Daphne du Maurier is one of my favourite authors and I now only have one of her novels left to read (Castle Dor, which was partly written by Arthur Quiller-Couch). However, I also still need to read several of her short story collections, having previously only read The Birds and The Rendezvous, so I decided to put this one, Don’t Look Now and Other Stories on my 20 Books of Summer list.
This particular collection is from 1971 and has been published as both Don’t Look Now and Not After Midnight. It contains five stories which are all about fifty or sixty pages long – the perfect length, in my opinion, as it means they are long enough to allow for some development of characters and plot, while still being short enough to read in one or two sittings.
The title story, the dark and atmospheric Don’t Look Now, is a strong opening to the book. John and his wife Laura are on holiday in Venice following the recent death of their young daughter, Christine. John has been doing his best to move on, but Laura is still grieving and, when they meet a pair of elderly twin sisters in a restaurant one evening, it comforts her to be told that one of the twins, who claims to be psychic, can ‘see’ Christine sitting beside her parents. When more strange occurrences follow – including the sighting of a little girl in a red hood jumping over the boats moored in a canal – it seems that something sinister is going on. Could he and Laura be in danger? This is a great story, and if you haven’t read it perhaps you have seen the 1973 film with Julie Christie and Donald Sutherland?
Not After Midnight comes next and is another good one. Our narrator, schoolmaster and artist Timothy Grey, is visiting Crete where he hopes to find some inspiration for his paintings. Staying in a little chalet in a picturesque resort by the sea, Timothy is enjoying the peace and quiet – until he encounters an American couple, the Stolls, who are staying in one of the nearby chalets. The couple invite him to visit them in their chalet – as long as it’s ‘not after midnight’ – but Timothy feels uneasy. Why do the Stolls spend so much time out at sea, supposedly fishing? And what really happened to the last occupant of Timothy’s chalet? This is another dark and suspenseful story and I really enjoyed it – until I reached the ending, which I’ll confess to not really understanding at all.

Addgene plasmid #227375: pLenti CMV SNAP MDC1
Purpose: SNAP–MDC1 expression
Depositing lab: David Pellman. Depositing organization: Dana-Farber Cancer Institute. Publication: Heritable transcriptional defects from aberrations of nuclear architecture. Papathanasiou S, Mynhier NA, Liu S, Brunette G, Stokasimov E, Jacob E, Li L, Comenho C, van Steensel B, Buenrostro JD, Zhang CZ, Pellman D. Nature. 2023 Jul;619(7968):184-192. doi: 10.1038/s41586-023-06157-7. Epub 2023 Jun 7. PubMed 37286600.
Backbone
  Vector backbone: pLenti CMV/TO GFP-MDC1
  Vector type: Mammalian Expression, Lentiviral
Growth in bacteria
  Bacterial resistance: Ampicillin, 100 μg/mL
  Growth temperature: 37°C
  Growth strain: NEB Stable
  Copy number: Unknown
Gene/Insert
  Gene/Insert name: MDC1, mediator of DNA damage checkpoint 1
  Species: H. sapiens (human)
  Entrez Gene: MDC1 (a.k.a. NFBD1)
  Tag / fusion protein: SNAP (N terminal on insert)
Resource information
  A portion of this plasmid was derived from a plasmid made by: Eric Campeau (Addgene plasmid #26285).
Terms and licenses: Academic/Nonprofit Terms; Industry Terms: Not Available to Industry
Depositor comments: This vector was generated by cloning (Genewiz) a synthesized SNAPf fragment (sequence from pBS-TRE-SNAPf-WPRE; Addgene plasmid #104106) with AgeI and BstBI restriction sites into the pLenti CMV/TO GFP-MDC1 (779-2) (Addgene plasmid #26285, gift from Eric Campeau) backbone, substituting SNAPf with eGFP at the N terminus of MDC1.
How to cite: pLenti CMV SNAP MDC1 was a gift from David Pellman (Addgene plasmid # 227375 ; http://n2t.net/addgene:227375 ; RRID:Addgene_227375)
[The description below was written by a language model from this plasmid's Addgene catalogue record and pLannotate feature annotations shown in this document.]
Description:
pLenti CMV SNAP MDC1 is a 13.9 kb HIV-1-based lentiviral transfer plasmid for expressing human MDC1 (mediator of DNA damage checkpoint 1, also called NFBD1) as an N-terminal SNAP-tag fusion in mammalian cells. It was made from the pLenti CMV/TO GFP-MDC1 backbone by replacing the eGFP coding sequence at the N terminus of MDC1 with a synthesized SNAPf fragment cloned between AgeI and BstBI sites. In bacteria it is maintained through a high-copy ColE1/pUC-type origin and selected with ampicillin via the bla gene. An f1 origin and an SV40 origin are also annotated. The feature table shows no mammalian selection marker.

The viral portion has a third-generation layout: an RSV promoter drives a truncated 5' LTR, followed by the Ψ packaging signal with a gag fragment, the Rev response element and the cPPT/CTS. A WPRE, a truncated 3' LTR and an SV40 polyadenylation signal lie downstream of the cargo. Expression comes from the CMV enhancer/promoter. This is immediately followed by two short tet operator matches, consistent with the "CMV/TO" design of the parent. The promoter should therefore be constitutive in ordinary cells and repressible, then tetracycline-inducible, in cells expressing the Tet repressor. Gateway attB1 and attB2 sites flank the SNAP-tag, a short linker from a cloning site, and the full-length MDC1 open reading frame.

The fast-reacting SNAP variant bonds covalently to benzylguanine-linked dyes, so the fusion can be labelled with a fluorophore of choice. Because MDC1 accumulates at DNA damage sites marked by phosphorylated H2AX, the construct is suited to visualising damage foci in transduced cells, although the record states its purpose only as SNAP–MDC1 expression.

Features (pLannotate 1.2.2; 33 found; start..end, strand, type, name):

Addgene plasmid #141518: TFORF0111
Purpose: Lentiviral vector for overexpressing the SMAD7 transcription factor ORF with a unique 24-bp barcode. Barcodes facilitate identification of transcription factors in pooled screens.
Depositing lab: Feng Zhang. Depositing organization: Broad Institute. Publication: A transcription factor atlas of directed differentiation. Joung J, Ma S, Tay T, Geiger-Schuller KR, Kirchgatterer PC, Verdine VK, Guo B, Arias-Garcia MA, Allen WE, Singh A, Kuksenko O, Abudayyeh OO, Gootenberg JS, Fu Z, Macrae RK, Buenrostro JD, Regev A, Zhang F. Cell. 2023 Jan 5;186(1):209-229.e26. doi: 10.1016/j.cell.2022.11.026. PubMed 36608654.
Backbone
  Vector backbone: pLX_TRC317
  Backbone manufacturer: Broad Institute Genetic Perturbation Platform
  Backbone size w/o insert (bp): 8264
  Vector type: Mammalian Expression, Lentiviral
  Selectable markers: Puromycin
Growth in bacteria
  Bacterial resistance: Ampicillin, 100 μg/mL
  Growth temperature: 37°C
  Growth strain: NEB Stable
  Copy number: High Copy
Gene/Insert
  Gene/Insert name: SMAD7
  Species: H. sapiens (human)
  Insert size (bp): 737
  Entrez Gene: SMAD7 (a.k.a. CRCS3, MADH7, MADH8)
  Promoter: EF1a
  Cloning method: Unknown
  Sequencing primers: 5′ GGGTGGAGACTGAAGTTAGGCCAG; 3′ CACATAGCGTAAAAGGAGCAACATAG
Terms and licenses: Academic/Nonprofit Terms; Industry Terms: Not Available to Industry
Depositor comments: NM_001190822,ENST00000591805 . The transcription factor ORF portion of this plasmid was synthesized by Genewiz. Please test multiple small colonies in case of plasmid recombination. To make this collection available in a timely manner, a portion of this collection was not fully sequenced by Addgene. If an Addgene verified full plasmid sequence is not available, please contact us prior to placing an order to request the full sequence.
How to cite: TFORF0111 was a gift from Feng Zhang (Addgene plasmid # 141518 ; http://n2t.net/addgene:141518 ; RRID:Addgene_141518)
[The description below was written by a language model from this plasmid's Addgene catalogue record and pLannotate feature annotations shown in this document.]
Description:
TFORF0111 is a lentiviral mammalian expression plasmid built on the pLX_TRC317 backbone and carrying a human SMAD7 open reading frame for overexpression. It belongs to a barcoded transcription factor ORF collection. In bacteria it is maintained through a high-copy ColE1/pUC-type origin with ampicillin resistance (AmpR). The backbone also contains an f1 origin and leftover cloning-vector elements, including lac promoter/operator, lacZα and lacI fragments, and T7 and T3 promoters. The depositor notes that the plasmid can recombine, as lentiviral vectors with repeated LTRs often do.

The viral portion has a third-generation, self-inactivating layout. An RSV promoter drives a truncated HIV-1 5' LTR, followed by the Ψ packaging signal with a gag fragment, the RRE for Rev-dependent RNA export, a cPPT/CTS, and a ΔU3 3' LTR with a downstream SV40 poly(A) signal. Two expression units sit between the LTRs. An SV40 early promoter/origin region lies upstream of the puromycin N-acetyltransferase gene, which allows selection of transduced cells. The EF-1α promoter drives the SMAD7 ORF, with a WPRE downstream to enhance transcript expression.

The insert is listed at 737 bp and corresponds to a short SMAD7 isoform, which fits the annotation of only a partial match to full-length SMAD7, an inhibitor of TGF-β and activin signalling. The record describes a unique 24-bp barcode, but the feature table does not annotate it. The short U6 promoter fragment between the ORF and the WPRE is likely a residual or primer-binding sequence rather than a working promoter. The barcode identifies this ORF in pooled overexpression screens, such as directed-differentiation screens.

I think the middle story, A Border-Line Case, was my favourite. A nineteen-year-old actress, Shelagh Money, has just lost her beloved father and heads to Ireland to track down his old friend, Nick. The two men had lost contact years earlier after Nick was injured in a car accident and became a recluse, living on an island in the middle of an Irish lough. On her arrival at Nick’s island home, Shelagh begins to feel uneasy and decides not to admit who she is or why she is there…but Nick is hiding a secret of his own – and not the sort of secret either I or Shelagh was expecting. Although I didn’t see that particular twist coming, there is another twist at the end which I found much more predictable, but I still found this the most enjoyable of the five stories.
I didn’t like The Way of the Cross quite as much as the first three stories. It’s about a group of people from the same little village who are on a tour of Jersualem, led by the Rev. Edward Babcock. Babcock has stepped in at the last minute to replace another vicar who has fallen ill, and he doesn’t know – or particularly like – any of the people in the group. They include a retired colonel and his self-obsessed wife, a young newly married couple, a wealthy middle-aged couple, an elderly spinster, and a precocious nine-year-old boy who is enjoying showing off his knowledge of the historical and religious sites they are visiting. Unlike the previous stories, there is nothing dark, supernatural or shocking about this one – the focus is on the tourists and the discoveries they make about themselves and their companions.
The last story, The Breakthrough, was my least favourite in the book. It’s a science fiction story which explores some of the ethical questions surrounding scientific progress and whether there should be a limit to how far it should go. The narrator, Stephen Saunders, is a scientist who has been transferred to a research facility in rural England where the eccentric Mac and his assistants are working on an experiment so controversial it must be kept completely secret. This is a disturbing story with the sort of unsettling atmosphere du Maurier is so good at creating. It wasn’t entirely to my taste, as I’m not much of a science fiction fan, but it is still an interesting story to bring the collection to an end.
Five very different stories with very different settings. I enjoyed reading all of them, some more than others, and I’m looking forward to reading the other du Maurier short story collections on my TBR: The Doll and The Breaking Point.
This is book 8/20 of my 20 Books of Summer.
It is also book 7/50 from my second Classics Club list.